Currently, antibodies that play a major role in treating a wide variety of human diseases (e.g., cancer, viral infection, inflammation) have become major therapeutic reagents in the pharmaceutical drug market. In addition to full-length antibodies, the development of antibody fragments, which also offers potential ad-vantages in clinical use as well as diagnostics, is gradually growing. As the demand for antibody therapeutics increase, the development of host systems for enhanced and less expensive production has also become more important. Most of antibody therapeutics approved to date is predominantly produced in mammalian hosts, but due to drawbacks such as high production cost and long-term cultivation, the alternative use of bacteria has been seriously considered. Among various bacteria, Escherichia coli is one of the most feasible host for antibody production, because of its well-known and robust features. Indeed, E. coli has been widely utilized for the production of antibody fragments, but in many cases, it has been frequently faced with the limitations of low production yield and secretion efficiency. Moreover, production of full-length antibody has been regarded as more difficult problem due to the large size, complex structure and lack of glycosylation.
In this study, to suggest generic solutions for those problems, various strategies were examined and inten-sively studied. Firstly, to facilitate the secretion of antibodies in E. coli, SRP-dependent secretion pathway, instead of conventional Sec-dependent pathway, was utilized and engineered. The SRP pathway has a great feature of co-translational translocation, thus it was expected that the cytoplasmic aggregation of antibodies could be prevented. Indeed, expression level of scFv and IgG was increased by simple changing of secretion pathway (using SRP instead of Sec). In addition to the utilization of SRP pathway, co-expression of the SRP pathway-related factors (i.e., ffh, ftsY, yidC) and/or folding assistants (i.e., dsbC, dsbA, skp) was conducted to improve the secretion and folding efficiency. As a result, scFv and IgG were increasingly produced through the SRP pathway in E. coli.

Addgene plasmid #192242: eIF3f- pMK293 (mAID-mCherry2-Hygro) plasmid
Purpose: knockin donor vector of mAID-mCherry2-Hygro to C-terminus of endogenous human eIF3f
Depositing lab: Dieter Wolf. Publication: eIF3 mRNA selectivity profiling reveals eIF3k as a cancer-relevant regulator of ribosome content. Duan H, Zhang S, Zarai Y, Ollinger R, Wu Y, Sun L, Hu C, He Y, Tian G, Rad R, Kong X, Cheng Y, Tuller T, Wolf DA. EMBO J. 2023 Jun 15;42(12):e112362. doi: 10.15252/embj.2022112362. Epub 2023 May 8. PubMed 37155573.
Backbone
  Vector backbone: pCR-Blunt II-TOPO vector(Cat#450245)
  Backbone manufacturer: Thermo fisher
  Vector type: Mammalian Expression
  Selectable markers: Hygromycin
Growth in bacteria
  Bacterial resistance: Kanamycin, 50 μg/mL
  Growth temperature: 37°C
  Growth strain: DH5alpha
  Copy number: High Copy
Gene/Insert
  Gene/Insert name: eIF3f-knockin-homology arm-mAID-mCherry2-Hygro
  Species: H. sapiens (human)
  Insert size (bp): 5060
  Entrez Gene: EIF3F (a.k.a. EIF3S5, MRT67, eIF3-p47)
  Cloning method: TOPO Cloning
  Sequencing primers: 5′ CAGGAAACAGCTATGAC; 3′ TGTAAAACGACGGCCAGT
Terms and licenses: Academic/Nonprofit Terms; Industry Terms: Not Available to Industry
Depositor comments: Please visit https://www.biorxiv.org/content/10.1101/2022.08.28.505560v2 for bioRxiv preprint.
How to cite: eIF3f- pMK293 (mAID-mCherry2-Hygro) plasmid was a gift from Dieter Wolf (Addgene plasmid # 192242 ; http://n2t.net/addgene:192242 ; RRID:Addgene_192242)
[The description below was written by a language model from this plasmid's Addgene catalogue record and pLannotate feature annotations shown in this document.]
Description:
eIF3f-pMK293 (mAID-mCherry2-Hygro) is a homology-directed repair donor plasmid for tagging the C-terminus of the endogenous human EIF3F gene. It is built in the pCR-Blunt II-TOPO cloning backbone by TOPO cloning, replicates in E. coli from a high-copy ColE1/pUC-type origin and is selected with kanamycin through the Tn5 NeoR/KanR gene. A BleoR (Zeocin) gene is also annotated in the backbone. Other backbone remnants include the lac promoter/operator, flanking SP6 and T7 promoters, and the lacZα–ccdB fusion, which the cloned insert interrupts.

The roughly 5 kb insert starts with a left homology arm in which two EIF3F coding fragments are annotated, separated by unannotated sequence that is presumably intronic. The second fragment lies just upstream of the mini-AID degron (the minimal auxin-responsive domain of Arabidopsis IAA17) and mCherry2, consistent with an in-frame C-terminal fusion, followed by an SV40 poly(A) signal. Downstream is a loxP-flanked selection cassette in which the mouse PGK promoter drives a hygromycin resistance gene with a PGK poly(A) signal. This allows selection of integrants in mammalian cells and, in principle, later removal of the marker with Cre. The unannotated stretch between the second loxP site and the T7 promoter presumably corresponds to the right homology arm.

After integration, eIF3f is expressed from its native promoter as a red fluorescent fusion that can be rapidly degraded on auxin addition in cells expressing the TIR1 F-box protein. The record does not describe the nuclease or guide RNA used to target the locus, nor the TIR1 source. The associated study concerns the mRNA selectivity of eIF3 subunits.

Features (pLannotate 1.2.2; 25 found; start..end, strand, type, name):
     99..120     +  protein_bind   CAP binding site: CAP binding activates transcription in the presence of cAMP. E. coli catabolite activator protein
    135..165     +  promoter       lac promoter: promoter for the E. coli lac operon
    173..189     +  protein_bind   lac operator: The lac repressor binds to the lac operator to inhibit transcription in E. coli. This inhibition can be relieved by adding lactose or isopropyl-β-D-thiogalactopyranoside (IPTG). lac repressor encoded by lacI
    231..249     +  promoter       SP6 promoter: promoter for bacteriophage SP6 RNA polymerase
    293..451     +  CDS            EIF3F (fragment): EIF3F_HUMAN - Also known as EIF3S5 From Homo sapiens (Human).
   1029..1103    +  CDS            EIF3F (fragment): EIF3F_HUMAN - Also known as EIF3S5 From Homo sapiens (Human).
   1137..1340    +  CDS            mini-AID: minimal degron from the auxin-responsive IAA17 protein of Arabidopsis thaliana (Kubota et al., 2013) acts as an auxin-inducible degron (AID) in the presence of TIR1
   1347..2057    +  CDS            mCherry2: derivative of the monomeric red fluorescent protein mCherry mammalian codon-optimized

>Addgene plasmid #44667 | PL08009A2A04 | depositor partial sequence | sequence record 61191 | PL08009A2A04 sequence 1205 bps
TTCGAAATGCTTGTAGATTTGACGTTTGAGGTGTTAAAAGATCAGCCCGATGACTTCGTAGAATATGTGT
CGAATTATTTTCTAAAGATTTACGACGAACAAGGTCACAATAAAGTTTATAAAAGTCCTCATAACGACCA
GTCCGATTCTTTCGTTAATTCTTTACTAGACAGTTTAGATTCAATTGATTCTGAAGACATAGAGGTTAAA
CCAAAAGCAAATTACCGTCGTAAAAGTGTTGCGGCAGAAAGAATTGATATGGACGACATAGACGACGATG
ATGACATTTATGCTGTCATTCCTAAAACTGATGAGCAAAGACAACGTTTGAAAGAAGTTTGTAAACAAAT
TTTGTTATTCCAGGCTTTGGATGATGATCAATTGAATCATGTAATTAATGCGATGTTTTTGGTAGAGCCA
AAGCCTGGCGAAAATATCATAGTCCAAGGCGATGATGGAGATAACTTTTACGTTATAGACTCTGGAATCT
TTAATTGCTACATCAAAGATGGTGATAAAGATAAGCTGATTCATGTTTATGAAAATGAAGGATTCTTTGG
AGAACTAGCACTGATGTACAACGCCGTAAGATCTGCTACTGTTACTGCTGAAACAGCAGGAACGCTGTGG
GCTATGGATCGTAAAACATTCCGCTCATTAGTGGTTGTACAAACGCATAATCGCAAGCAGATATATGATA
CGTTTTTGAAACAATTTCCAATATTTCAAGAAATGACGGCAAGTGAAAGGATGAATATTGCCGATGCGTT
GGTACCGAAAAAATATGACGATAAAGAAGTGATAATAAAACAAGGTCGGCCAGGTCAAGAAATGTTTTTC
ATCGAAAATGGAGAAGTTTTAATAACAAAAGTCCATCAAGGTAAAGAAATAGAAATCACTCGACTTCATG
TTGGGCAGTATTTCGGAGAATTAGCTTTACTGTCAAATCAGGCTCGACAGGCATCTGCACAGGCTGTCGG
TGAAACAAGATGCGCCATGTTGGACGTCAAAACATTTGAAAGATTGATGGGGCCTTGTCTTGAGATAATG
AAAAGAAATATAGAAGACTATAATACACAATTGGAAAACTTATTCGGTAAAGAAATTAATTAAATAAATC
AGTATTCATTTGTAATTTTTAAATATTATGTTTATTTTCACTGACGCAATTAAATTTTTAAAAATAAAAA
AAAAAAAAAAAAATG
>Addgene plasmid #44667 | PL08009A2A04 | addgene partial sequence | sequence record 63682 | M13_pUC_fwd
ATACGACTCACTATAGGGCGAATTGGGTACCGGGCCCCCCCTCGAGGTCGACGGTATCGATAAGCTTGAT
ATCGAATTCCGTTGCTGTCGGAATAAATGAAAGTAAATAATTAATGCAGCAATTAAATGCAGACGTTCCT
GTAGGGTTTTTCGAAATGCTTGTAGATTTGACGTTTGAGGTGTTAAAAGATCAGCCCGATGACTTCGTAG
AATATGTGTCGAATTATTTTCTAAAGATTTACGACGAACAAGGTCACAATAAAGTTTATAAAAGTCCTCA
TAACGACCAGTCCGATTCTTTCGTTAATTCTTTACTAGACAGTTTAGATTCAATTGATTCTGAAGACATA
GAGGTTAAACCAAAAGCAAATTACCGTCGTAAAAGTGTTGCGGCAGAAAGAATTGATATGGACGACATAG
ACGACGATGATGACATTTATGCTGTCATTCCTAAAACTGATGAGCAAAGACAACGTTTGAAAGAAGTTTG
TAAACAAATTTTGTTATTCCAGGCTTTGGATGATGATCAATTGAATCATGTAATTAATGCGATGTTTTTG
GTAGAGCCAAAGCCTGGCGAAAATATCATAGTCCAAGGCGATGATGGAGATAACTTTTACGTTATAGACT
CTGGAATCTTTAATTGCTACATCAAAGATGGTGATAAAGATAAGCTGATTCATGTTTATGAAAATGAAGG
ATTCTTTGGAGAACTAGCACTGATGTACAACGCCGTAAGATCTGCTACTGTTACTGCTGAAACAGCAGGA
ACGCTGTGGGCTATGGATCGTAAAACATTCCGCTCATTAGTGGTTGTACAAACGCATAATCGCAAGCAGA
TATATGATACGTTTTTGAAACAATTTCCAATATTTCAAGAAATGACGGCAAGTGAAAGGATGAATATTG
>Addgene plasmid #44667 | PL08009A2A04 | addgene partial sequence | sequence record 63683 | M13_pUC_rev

Secondly, to lead the significant increase of antibody expressions, two kinds of cellular engineering were conducted. To facilitate binding between ribosome and mRNA, 5’ and/or intergenic untranslated region (UTR) sequences were modified and the effects were investigated. In addition, single gene (rnpA) knockdown, which offers higher stability of antibody-encoding mRNA, was introduced. For the results of the both strate-gies, production yields of IgG were dramatically increased. Moreover, knockdown of rnpA also led the en-hanced production of Fab fragment.
Finally, to improve the performance of SRP-dependent pathway in E. coli, I developed a novel E. coli mu-tant through the FACS-based directed evolution technique. For this experiment, I developed a new fluores-cent reporter system, which can visualize the periplasmic expression level of target protein, by using a special fluorescent dye, FlAsH-EDT2. Using these strategies, transposon-mediated E. coli mutant library was screened, and so, single copy of 16S rRNA (rrsE) knock out mutant was isolated. With this mutant, several model proteins (i.e., MBP, DsbA, TorT, TolB) were increasingly expressed and secreted through the SRP pathway. Moreover, the production yield of antibodies (i.e., IgG, scFv) and G protein-coupled receptor were dramatically increased since the great effect of isolated mutant.